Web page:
At least three shelters serving homeless people in a county in southern California became a nightmare for their occupants, who faced unsanitary conditions and reported cases of sexual and physical abuse.
This is reported by a report of the American Civil Liberties Union (ACLU) released Thursday and in which, after a year of research in which visits and interviews were made to more than 70 people, reveals situations of abuse and neglect in emergency shelters in Orange County.
The document shows bad conditions in the facilities, where the toilets have problems with the wastewater. In addition there is no heating during the cold season and there have been floods in the rainy season. The study found that residents have lived in the midst of an infestation of rodents, worms and other insects, and that there is a continuing shortage of soap and cleaning products.
The ACLU highlighted in its report that the homeless interviewed reported being discriminated against because of their age, race, gender and disability problems. There were also allegations of sexual abuse, given that some women were required to give sexual favors in exchange for services. The researchers discovered that there was physical abuse, including elderly and disabled people who ended up in the emergency room.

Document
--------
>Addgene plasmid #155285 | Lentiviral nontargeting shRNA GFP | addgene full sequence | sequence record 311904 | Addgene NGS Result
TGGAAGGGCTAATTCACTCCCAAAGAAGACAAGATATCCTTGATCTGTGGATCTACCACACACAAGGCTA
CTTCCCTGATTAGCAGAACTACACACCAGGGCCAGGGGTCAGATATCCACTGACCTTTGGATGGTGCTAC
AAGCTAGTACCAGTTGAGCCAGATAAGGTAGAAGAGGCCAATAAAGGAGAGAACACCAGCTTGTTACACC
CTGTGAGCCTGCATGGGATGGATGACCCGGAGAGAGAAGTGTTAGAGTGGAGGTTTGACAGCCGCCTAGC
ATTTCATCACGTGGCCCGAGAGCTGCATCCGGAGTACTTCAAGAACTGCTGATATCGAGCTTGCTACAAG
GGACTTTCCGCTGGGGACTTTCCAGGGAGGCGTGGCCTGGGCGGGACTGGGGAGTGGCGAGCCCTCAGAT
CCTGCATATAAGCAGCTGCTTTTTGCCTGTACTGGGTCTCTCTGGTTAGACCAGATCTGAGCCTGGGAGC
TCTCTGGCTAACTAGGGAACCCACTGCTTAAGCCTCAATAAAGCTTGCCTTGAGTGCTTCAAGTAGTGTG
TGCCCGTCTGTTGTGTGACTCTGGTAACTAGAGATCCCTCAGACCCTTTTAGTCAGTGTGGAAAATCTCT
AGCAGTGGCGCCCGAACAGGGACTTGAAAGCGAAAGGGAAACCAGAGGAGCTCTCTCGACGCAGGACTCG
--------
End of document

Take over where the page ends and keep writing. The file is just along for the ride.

Among the most disturbing violations are also the deprivation of fundamental rights, such as freedom of expression or freedom of movement, given that residents were threatened with being thrown out or not allowed to leave, they reported. Employees of the shelters also confiscated, destroyed or stole belongings of the homeless.
The report comes amid an expansion of the emergency shelter system, which is intended to remove the homeless from tourist sites such as the city of Anaheim, where Disneyland parks are located. “The Orange County emergency shelters are dangerously unregulated and abusive,” said Eve Garrow, an analyst at the Southern California branch of the ACLU.
“The need for reform becomes increasingly urgent as more shelters are added to the system,” he added. The report, which was submitted to the California Attorney General, the Department of Housing and Community Development, and the Department of Fair Employment and Housing, requests a private investigation.
“People do not give up their constitutional rights just because they have no home,” said Julia Devanthéry, an ACLU lawyer. The report includes ten recommendations to apply to both established shelters and projects that will open their doors in the coming months.